Structure mapping

Marty Jack martyj19 at
Sun Feb 6 14:41:09 PST 2011

Okay, small digression to explain the problem and then we're back to doing a window system.

>>> struct drm_version {
>>>        int version_major;        /**< Major version */
>>>        int version_minor;        /**< Minor version */
>>>        int version_patchlevel;   /**< Patch level */
>>>        size_t name_len;          /**< Length of name buffer */
>>>        char *name;       /**< Name of driver */
>>>        size_t date_len;          /**< Length of date buffer */
>>>        char *date;       /**< User-space buffer to hold date */
>>>        size_t desc_len;          /**< Length of desc buffer */
>>>        char *desc;       /**< User-space buffer to hold desc */
>>> };

We have int, which will probably be 32 bits on a 32 bit machine and probably 32 or maybe 64 bits on a 64 bit machine, but C doesn't define how big any type is other than char.

Then we have size_t, which is the input to malloc and the result of strlen, so large enough to hold the size of anything, so will be the same size as a pointer: 32 bits on 32-bit machine, 64 bits on 64-bit machine.

So mapping this on the two architectures, we get all 32's on the 32 bit machine, and quite a few 64s on the 64 bit machine.  Maybe the 64s only have to be 32 bit aligned, maybe they have to be 64 bit aligned.  The hardware manual will tell us.  So we may have unused space in the structure in addition to different sizes.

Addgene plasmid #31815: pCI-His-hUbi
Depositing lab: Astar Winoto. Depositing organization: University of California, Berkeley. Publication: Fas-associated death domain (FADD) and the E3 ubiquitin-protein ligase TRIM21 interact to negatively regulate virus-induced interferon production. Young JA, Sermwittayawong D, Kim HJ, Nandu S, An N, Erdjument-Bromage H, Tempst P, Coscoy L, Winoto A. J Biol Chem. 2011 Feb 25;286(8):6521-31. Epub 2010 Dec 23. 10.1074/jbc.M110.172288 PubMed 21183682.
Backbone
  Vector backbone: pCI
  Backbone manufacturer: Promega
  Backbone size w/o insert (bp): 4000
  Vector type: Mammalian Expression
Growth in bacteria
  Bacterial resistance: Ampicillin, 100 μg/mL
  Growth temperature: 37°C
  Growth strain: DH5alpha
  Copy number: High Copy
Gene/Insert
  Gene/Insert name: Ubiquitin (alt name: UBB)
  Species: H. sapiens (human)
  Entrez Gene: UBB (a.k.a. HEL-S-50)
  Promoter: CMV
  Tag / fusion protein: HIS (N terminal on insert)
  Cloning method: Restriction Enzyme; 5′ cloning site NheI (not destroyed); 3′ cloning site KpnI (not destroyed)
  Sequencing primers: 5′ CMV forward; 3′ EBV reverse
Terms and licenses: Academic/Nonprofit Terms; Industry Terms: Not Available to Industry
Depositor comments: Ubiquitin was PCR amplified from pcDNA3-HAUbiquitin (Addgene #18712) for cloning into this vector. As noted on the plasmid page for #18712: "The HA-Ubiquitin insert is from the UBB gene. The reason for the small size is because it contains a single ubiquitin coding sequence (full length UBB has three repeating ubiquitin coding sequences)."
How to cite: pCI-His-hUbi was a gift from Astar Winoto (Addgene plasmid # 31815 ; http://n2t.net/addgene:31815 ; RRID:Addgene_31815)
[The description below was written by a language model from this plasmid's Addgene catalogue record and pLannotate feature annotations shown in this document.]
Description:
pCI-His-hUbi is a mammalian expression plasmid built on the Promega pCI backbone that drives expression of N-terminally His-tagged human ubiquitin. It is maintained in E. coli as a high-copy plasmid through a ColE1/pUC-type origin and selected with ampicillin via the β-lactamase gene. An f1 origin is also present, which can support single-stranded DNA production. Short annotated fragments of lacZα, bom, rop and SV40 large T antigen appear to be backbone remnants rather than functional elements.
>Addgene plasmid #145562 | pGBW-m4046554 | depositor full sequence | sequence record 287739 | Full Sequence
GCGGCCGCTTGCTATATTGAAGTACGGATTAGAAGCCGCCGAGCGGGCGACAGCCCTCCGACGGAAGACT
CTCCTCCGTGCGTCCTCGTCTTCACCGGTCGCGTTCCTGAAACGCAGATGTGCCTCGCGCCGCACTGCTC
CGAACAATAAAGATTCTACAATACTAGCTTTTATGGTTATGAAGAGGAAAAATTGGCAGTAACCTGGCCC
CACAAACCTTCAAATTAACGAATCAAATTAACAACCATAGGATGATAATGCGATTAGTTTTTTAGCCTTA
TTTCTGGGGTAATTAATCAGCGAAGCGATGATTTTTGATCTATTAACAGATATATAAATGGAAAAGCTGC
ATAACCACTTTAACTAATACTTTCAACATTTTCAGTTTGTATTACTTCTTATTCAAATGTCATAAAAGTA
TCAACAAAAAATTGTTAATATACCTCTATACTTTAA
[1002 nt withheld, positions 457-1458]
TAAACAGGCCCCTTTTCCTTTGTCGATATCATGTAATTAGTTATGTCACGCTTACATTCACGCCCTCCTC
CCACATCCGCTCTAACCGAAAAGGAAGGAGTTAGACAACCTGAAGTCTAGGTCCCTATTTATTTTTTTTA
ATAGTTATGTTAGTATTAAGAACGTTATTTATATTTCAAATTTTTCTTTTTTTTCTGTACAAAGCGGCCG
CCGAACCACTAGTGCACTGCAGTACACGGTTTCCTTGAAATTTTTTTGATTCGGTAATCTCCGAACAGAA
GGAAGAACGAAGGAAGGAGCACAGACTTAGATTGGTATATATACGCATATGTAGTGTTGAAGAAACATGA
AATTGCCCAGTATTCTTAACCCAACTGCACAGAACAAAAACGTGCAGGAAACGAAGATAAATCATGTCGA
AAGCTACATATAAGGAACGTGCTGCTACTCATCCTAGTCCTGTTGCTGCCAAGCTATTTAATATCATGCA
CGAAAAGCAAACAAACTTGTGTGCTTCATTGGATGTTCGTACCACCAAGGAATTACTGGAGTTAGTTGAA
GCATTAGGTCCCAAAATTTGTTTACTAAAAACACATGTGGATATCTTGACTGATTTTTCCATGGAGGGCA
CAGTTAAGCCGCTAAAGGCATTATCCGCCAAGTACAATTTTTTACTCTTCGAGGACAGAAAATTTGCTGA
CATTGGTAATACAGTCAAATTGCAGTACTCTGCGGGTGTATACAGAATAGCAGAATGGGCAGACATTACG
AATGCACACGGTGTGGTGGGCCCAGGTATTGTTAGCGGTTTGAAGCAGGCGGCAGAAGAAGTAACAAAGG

Now if this is going into an ioctl, we have to either read or write the buffers.  So the ioctl has to be totally correct about what offset in the structure "desc_len" and "desc" are going to be at and their size.  Therefore it has to know if the calling process has 32 bit structure mapping or 64 bit structure mapping, in the case where you allow both a 32 bit program and a 64 bit program on the same machine to call into a 64 bit kernel.  Moreover, it is in kernel mode.  So it has to probe the ioctl argument itself and the buffers it is going to read and write to make sure they are accessible.  Otherwise, it may take a segment violation in kernel mode and crash the system, or it may write memory that the user mode program didn't have access to and be a security hole.  If "desc_len" is 50, we check up to 50 bytes starting at the value of "desc" to see if it is writable in user mode before we return the value there.

The same is true of a system call like write(2), but there you have all the values in the argument list, so there's no structure mapping issue.